TEL AVIV (JTA) — Benjamin Netanyahu and Mahmoud Abbas took plenty of shots at each other.
But in their dueling dueling speeches to the United Nations General Assembly, the Israeli prime minister and Palestinian Authority president directed much of their fire at the same target: the assembled world leaders.
Netanyahu blamed world powers and international bodies for enthusiastically supporting what he sees as a misguided Iran deal. He began and ended his speech by calling on the U.N. to correct its record of hostility to Israel.
And in what has quickly become the speech’s iconic moment, the man known for his articulate words and clever turns of phrase glowered in silence at the General Assembly for 44 seconds — indicting the body for what he called its “deafening silence” on Iran’s threats to annihilate Israel.
“Iran’s rulers promise to destroy my country, murder my people,” he said. “And the response from this body, the response from nearly every one of the governments represented here has been absolutely nothing. Utter silence. Deafening silence. Perhaps you can now understand why Israel is not joining you in celebrating this deal.”
Just as Netanyahu accused world leaders of abandoning the Jews, Abbas began his speech by blaming them for abandoning the Palestinians. He peppered his speech with condemnations of Israel, but his main plea was to the institutions that recognize statehood — the U.N. and world governments.
The issue of Palestinian statehood, said Abbas, has been on the U.N. agenda almost from the organization’s founding. And while he said Israel must abide by its commitments, he placed the onus on the U.N. to push his cause forward.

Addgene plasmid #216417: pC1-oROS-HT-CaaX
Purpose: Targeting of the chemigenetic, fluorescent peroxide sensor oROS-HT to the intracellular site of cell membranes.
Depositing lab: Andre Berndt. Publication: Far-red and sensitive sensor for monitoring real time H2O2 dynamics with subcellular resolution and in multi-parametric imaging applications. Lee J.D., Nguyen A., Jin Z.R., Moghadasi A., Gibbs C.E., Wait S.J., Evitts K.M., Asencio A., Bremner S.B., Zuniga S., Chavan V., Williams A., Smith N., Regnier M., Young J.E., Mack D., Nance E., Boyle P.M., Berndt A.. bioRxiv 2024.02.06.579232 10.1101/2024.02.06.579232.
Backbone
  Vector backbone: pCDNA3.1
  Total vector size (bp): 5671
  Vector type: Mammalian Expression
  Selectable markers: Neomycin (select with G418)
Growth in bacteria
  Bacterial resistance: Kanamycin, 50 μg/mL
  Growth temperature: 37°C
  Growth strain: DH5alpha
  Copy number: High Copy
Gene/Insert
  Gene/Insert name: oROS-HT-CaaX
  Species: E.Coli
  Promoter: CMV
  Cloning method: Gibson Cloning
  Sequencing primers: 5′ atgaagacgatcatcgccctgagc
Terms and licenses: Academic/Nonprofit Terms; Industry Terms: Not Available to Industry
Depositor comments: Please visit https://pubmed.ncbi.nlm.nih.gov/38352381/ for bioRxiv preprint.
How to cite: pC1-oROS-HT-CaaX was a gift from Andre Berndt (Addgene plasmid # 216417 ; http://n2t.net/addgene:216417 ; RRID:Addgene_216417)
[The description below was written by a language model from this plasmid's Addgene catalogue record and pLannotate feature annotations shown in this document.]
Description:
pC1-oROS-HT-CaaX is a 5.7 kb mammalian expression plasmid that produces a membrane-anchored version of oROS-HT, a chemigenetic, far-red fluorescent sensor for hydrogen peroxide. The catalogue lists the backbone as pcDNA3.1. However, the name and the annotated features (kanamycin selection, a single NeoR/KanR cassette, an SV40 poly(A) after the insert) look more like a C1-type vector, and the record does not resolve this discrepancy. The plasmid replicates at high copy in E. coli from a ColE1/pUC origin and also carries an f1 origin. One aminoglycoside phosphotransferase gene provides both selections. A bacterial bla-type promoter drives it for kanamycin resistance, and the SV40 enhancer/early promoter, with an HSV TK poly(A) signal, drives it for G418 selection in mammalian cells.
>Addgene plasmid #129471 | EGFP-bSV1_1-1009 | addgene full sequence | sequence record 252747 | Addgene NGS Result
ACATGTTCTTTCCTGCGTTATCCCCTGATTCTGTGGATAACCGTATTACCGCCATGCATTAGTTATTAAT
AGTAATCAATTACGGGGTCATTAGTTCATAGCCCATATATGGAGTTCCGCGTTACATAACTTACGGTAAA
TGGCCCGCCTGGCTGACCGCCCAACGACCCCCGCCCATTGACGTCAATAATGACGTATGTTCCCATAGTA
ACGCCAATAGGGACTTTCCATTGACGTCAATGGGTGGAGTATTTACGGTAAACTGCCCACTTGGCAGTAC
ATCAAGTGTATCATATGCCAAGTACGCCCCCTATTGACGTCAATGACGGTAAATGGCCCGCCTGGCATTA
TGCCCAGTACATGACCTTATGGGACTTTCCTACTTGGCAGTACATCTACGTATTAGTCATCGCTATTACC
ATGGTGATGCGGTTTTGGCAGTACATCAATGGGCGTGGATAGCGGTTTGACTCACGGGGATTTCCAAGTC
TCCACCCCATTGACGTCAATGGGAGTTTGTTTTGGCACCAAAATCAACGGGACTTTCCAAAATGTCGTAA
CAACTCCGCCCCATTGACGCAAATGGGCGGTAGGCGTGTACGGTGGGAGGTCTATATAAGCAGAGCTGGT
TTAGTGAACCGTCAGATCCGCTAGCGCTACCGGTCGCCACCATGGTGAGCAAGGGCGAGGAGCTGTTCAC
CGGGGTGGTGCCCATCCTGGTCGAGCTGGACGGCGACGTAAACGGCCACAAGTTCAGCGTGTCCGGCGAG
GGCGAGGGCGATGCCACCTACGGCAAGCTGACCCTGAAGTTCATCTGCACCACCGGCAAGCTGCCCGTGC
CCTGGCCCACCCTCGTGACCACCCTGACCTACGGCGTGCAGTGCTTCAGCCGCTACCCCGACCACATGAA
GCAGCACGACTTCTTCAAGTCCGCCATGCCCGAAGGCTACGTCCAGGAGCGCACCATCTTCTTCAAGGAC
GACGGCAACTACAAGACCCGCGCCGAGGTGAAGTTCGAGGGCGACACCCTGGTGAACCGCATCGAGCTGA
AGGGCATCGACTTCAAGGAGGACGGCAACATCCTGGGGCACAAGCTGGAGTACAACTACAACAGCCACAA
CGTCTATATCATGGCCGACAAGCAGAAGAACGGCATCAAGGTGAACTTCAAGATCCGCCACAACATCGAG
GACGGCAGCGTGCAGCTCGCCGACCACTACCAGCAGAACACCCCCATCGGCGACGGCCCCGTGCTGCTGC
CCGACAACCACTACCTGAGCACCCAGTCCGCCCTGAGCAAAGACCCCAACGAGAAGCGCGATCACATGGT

“The organization and its members continue to be unable to end this injustice inflicted upon our people and to assist our people to exercise their right to self-determination and freedom in their independent and sovereign state,” he said. “Our people have placed their hopes on the countries of this organization to help them to gain their freedom, independence and sovereignty.”
Abbas did praise recent international efforts aimed at bringing Palestinian statehood closer. Strung throughout his speech was a laundry list of recent achievements, including Palestinian accession to international conventions, recognition of a State of Palestine by 138 countries and a vote in favor of raising a Palestinian flag at U.N. headquarters — since enacted.
But Abbas also seemed to understand that international recognition is largely symbolic. He reminded the audience of unheeded U.N. resolutions supporting Palestinian statehood. He noted that while the Palestinian flag may fly at the U.N., it still doesn’t fly in east Jerusalem, which Palestinians claim as their capital. And though he accused Israel of breaking its commitments to the P.A. and “working extremely hard to destroy the two-state solution,” he ended his speech not with a plea to the U.N. but with an entreaty to Israel’s citizens.
“I say to our neighbors, the Israeli people, that peace is in your interest, in our interest and in the interest of our future generations,” Abbas said. “Narrow vision is destructive. I hope that you will consider the dangerous reality on the ground and look to the future and accept for the Palestinian people what you accept for yourselves.”
Like Abbas, Netanyahu questioned the U.N.’s follow-through — noting unheeded U.N. Security Council resolutions opposing the Iranian regime’s nuclear program. When Netanyahu mentioned the international commitment to prevent an Iranian nuclear weapon, he sounded dismissive. He declared multiple times that Israel wouldn’t hesitate to defend itself alone — whether against Iranian proxies in Syria or against Iran itself.
“Israel will not permit any force on earth to threaten its future,” Netanyahu said. “And here’s my message to all the countries represented here: Whatever resolutions you may adopt in this building, whatever decisions you may take in your capitals, Israel will do whatever it must do to defend our state and to defend our people.”
But as much as both leaders criticized the U.N., each presented his nation as representative of a global good. Abbas portrayed the failure of Palestinian statehood as a failure of international cooperation. And Netanyahu ended his speech by saying that in fighting extremist Islam, Israel serves as the front line for the rest of the world.
Both men, it seems, want and need the world’s support, even if they don’t think they’re going to get it.